Friday, August 05, 2011

“Geauga in Print”


c. 2011 Rod Ice
All rights reserved
(7-11)


When I was a sports editor for a local newspaper in another county, our managing supervisor liked to say that the product we were creating had lasting value. He often observed that what we published today might be read by someone a hundred years into the future.

His wisdom made me take extra care with what I wrote.

Recently, I was reminded of the lasting importance carried by newspaper text, while doing archival research.

Untold millions of words have been written in the long history of American journalism. But a local perspective on this profession appeared as I read stories that spoke about places and people so close to home:

The Portsmouth Times, December 19, 1962

“CHARDON, Ohio – A push-button telephone went into use Tuesday in this Geauga County seat. The Mid-Continent Telephone Corp. said it was the first use of the push-button telephone on a commercial basis in the United States. The new telephone utilizes push buttons to actuate electronic pulses in place of conventional equipment. Use of the new instruments, called ‘Touch Tone’ or ‘Touch Button’ is made possible, the company said, by a significant development in communications – the first solid-state electronic telephone switching equipment tied to a conventional electromechanical central office. The first call to be push-button over Chardon’s new equipment was made by Congressman-Elect Oliver P. Bolton to Gov.-Elect James A. Rhodes in Columbus. Mid-Continent, which has headquarters in Elyria, said the new telephones will become available early next year to subscribers in Kenton.”

The Sarasota Herald-Tribune, March 5, 1959

“CHARDON, Ohio – Farmers may soon be able to tap a maple tree by turning on a spigot. A plastic pipeline for gathering maple sap as been developed. It may make the aluminum buckets and plastic bags now being used as obsolete as the old oaken bucket. Tubes tapped into each tree are tied into a main pipeline which sends the sap pouring into centrally-located gathering tanks. Maple syrup production is a major farm industry in parts of northeastern Ohio and western Pennsylvania. Farmers contend their syrup is just as good as that produced in Vermont.”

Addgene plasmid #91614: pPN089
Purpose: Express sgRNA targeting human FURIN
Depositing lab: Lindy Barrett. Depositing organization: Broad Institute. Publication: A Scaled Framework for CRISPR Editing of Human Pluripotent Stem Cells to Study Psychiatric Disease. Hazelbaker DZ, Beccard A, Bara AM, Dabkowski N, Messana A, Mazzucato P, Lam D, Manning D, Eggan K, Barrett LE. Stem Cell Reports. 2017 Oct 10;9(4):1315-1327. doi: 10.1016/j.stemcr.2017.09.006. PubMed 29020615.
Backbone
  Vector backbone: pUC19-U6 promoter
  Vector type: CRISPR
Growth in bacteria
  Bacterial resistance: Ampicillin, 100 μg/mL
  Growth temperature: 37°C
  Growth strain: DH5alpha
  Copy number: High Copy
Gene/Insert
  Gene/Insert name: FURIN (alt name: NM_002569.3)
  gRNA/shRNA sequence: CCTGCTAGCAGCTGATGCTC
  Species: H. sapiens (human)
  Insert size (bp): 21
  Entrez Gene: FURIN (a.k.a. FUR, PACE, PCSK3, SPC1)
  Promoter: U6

The Reading Eagle, April 20, 1958

“Chardon, Ohio – When motorists in Geauga County are arrested by Deputy Sheriff Tom Murray they are apt to lose more than fine money and time in court. Deputy Murray is a pencil collector. More often than not he borrows the violator’s pencil to write the ticket and, if the pencil is unusual enough, he will ask if he may keep it. Murray, who started collecting pencils 16 years ago, has more than 5,000 in his collection. Some of the unusual pencils in the collection are a German-made one that telescopes to a one-foot ruler, one that holds aspirin and another that contains a roll of paper. Products advertised on the pencils range from fertilizer to whisky. The pencils come in a variety of shapes, such as umbrellas, bullets, whisky bottles, nails, guns, and bowling pins. Murray also has a pencil in his collection inscribed, ‘Murray for Sheriff.’ He lost the election two years ago by 2,000 votes.”

The St. Petersburg Times, November 30, 1930

“Bitter winter weather abated today from the middlewest to the Atlantic ocean. In its wake, record low temperatures for November gave way to rain, light snow, or cloudiness which promised precipitation by tomorrow or Monday… Farmers rode into Chardon, Ohio, on horseback through six-foot drifts to get food for families snowbound since Thanksgiving Day. Motorists caught in the vicinity in 26 inches of snow sought refuge in farm houses; one such farm home held 32 persons.”

Writers take note – though flesh may be mortal, our words can survive, and endure… for generations to come.